Jack Grealish: Why Man City star might be best utilised as England’s World Cup knockout ‘super sub’

(The FA via Getty Images)

There will have been members of England squads past spitting out their coffee to hear Jack Grealish effusing this week about the freedom he feels when trotting onto the pitch to represent his country.

For many generations, and the ‘golden’ one in particular, nothing weighed heavier than pulling on a Three Lions shirt, yet Grealish, even among a squad who appear wired differently, seems a special, carefree case.

“I feel at times I’ve played a bit safe at Manchester City,” he said following Tuesday night’s 1-1 draw in Germany. “I do feel like I play with a lot more freedom here.”

How anyone could be so emboldened by a jersey that has inhibited so many, yet feel constrained in a team that finds itself 3-0 up inside half an hour every other week is a touch perplexing, but herein lies the Grealish paradox.

For England, against the best sides, he has largely been used as a creator of chaos, a disrupter-in-chief called upon to shift the mood of a match late on, most obviously in his two substitute cameos against Germany, at Wembley in the last-16 of Euro 2020 and at the Allianz Arena this week. It goes without saying, however, that disruption and chaos are not part of the Pep Guardiola masterplan (see Santiago Bernabeu, May 4, 2022).

“Pep’s a lot more structured,” Grealish said on Wednesday, comparing his club and national team bosses. Structure at City should not be confused with England’s tendency towards conservatism under Southgate but both managers appear to be on the same page about where Grealish might want to improve to become a permanent fixture in their setups.

Jack Grealish has yet to nail down a starting role for England under Gareth Southgate (The FA via Getty Images)
Jack Grealish has yet to nail down a starting role for England under Gareth Southgate (The FA via Getty Images)

Guardiola has cited “tactical” reasons when quizzed on Grealish’s relative lack of minutes or his omissions from some of City’s biggest games, while Southgate laid out his rationale more explicitly over why the former Aston Villa man did not start in Germany.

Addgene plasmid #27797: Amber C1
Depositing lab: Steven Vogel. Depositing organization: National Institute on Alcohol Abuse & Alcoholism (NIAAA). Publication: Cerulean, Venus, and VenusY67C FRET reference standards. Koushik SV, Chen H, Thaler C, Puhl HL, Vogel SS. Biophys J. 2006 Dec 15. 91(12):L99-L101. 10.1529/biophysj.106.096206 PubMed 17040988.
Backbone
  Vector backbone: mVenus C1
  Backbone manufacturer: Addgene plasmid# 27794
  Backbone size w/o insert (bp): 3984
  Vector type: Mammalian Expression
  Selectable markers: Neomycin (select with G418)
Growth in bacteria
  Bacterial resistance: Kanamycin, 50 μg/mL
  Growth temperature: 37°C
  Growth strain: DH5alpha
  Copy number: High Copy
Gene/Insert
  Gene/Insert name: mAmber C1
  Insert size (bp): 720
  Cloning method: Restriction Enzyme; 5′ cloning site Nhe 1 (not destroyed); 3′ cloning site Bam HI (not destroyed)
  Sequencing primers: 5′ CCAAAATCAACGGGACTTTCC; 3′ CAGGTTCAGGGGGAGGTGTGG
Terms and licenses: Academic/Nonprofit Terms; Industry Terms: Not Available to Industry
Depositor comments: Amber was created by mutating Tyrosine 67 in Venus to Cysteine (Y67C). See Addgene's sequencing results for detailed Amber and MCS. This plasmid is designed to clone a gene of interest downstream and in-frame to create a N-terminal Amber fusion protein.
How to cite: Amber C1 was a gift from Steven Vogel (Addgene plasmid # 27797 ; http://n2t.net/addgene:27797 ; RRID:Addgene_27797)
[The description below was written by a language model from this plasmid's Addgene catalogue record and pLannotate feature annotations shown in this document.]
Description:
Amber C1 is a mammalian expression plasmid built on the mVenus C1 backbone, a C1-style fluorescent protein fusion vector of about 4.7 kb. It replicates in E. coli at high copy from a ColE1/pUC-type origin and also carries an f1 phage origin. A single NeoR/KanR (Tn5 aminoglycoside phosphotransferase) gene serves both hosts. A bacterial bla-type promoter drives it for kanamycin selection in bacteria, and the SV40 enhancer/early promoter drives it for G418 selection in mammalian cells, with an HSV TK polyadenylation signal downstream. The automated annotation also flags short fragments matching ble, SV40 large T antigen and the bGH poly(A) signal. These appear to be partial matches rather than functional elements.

“At the start of the game the challenge for the wide players was to attack, defend and to try and score goals - high tactical level and you’ve got to be spot on,” Southgate said. “That’s an area Jack can get better at.”

Where they differ, however, is in whether they need him to. For all City’s riches, Guardiola did not spend £100million on an impact substitute and the hope at the Etihad is that Grealish will follow the likes of Riyad Mahrez, Bernardo Silva and Leroy Sane in coming alive in his second season after a year of indoctrination into the cult of Pep.

Southgate, on the other hand, is spoilt for choice with wide attackers he did not pay a bean for, and as he tinkers and tweaks with formation and selection in a bid to find out who to accommodate and how, it must be comforting to know that in Grealish he appears to have a player not reliant on system, nor starting, to stamp his mark all over a game.

In tournament football, the ability to change the momentum of knockout games that are, by their very nature, usually tight affairs between evenly matched teams, is priceless. The failure to use his bench to do so was one of the great criticisms of Southgate after the missed opportunity of the semi-final exit against Croatia at the last World Cup.

Throw in the fact that four of England’s seven major tournament knockout matches under Southgate have gone to extra-time, and the Grealish-as-game-changer option is certainly not one to be passed up lightly.

The increase in noise level any time Southgate elected to use it at the Euros spoke of a populist yearning for Grealish, proclaimed king of the free men, that was perhaps out of kilter with the merit of his few international showings.

His British record transfer to the City behemoth and an underwhelming first campaign (when he was outshone, for instance, by England rival Phil Foden) dampened some of the clamour, but his recent open top bus antics and Ibiza jolly served as reminders of the forward’s everyman appeal, reawakening the movement even before the injection of energy against the Germans that has likely earned him a start when Italy visit Molineux tomorrow.

For all the case has been laid out for Grealish’s best use being as an Eddie Jones-style finisher, there remains a starting berth up for grabs in England’s attack alongside Raheem Sterling and Harry Kane.

Southgate has appeared keenest on Mason Mount and Foden, but there is a sense that neither they, nor any of those queuing up behind, have quite cracked international football yet and there is a shirt there for the taking for whoever manages it first, as Bukayo Saka showed last summer in going from outsider of the bunch to incumbent in pretty much the space of a week.

There is little doubt that Grealish has the ability to make it his own, particularly if the positive symptoms of second City season are on display by the time England head to Qatar in November. But even then, he may just be a card best played late.